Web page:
I have a small gap in my reading/study/writing schedule, so I've decided to slot 2 Thessalonians in. I'm planning to cover the whole book in three posts, hopefully all before the end of the year.
You can read the text here.
Paul  opens his second letter to the Thessalonians with a wish of grace before going into his customary thanksgiving section. He has much to be thankful for. The Thessalonians are growing, especially in their love for one another and their faith/faithfulness/fidelity. Standing firm in their commitment was not easy given the persecution they faced. They are a church in need of encouragement, so Paul affirms them, essentially calling their witness exemplary.
Next, Paul goes on to offer further encouragement, here offering hope for a beleaguered church in the final judgment. There are a couple of points of emphasis. First is that the judgment of God is just, or in keeping with people's deeds. Those who persecuted the Thessalonians would receive appropriate condemnation from Jesus on the last day because of their opposition to him. Second we need to remember that this reminder is given by Paul to help them to stand firm in their faithfulness. Steadfastness through persecution prepares them for salvation and gives them an opportunity to demonstrate costly loyalty to God. In exchange, God will avenge them on the last day, and they just needed to stay on course.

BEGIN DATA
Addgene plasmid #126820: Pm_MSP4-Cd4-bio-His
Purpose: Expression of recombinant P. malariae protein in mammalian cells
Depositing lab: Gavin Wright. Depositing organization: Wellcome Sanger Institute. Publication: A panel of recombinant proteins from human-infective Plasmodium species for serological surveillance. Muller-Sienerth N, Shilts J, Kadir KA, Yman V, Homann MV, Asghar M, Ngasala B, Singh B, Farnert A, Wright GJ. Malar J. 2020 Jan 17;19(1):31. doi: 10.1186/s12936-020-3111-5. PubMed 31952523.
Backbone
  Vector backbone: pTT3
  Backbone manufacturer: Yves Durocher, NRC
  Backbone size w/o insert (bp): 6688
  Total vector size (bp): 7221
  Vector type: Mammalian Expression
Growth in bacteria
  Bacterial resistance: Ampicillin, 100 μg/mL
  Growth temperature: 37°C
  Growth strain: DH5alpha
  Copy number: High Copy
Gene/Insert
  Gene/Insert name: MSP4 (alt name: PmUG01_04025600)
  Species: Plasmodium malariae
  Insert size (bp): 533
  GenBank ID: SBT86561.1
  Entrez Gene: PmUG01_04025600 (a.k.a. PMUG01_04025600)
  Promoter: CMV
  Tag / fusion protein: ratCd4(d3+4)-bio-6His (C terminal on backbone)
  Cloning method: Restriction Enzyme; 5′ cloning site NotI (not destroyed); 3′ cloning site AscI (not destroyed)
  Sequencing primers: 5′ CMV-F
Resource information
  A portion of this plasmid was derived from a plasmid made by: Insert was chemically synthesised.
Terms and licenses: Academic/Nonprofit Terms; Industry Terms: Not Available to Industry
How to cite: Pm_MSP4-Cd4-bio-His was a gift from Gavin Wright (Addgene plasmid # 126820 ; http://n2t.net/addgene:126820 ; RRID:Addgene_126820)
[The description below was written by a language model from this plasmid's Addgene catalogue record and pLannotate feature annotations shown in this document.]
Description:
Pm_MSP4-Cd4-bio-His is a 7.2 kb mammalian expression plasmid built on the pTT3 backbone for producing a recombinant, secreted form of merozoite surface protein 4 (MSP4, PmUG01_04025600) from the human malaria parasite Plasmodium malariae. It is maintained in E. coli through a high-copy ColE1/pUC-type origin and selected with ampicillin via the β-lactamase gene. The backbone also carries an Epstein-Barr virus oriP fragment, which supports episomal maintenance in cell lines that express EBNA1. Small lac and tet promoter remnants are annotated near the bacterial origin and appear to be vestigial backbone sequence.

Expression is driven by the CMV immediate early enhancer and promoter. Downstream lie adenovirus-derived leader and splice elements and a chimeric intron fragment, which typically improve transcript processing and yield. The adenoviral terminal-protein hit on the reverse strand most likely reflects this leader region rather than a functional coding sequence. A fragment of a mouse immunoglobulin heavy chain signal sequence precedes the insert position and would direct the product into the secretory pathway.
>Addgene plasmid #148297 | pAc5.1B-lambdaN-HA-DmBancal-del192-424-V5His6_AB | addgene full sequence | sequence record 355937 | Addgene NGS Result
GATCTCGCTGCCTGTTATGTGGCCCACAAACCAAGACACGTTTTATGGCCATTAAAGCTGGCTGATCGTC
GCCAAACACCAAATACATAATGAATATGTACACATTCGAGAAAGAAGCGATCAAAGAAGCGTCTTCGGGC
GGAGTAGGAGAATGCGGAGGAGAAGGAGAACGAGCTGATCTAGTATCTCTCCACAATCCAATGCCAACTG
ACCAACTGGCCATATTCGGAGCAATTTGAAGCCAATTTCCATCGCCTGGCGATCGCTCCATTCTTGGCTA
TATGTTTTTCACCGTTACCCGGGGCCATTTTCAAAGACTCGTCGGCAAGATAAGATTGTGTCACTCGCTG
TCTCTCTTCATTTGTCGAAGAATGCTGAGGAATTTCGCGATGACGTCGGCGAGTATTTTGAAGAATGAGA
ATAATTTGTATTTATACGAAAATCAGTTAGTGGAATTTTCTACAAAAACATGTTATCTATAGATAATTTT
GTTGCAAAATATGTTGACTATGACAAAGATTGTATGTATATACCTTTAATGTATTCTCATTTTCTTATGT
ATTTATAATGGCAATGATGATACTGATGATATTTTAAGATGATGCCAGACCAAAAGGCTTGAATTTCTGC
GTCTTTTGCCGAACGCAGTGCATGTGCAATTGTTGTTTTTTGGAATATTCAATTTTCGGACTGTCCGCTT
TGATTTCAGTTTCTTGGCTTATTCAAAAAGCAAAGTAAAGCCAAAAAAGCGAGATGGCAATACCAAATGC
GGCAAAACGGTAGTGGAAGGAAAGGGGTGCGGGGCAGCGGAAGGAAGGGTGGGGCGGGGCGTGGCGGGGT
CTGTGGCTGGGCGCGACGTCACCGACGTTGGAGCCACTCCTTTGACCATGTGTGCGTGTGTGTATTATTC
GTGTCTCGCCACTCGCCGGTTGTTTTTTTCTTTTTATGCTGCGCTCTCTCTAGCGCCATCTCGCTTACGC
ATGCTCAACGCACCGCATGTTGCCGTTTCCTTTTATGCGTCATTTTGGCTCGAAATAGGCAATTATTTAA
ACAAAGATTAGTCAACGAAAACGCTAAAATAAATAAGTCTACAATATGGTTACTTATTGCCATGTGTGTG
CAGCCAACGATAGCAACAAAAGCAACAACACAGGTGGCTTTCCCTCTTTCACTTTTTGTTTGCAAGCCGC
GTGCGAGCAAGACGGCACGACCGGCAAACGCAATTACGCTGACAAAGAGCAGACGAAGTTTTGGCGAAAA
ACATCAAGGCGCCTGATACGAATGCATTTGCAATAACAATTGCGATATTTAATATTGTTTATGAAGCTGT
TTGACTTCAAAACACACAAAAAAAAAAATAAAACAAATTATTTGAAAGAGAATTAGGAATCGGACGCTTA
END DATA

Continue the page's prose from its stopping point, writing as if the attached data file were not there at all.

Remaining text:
This section concludes with Paul moving into a description of his constant prayer for the Thessalonians. He wants them to remain faithful to the end so that they are rewarded by God for their fidelity, and to that end he prays for God to continue to bestow the grace needed to sustain them. What does God get out of this arrangement? Glory, as the Thessalonians honor him with their lives.
 I feel reasonably confident that Paul wrote 2 Thessalonians. See, e.g., the extended discussion in Malherbe.
 I think it's hard to know what exact nuance is intended here, but I typically prefer fidelity (a concept which encompasses faith and faithfulness) unless there is a clear reason to limit the scope to on or the other. In vs. 3, Fee and Gaventa leans towards 'faithfulness' while Malherbe opts for 'faith.' Given the inclusio formed by vs. 11 I prefer either faithfulness or fidelity. I lean towards the latter especially given the emphasis on steadfastness in the following verse and the rest of the chapter.
 I think the challenge for any Pauline interpreter is to stick to his points of emphasis and try not to develop his thought beyond that.
 Fee makes clear that the emphasis is not on God as avenger as it is on the judged getting their due. As for the nature of the judgment to say much more than it is catastrophic and a complete separation from God is reading too much into the text. It could fit either annihilation or eternal conscious punishment depending on what one brings to the text or emphasizes within it. I would issue similar warnings about those who completely generalize vs. 8. The goal of this text is too specific to warrant a broad generalization here. In intense passages rhetorical overplays to make a point are common.
 Judgment according to works is at play again here.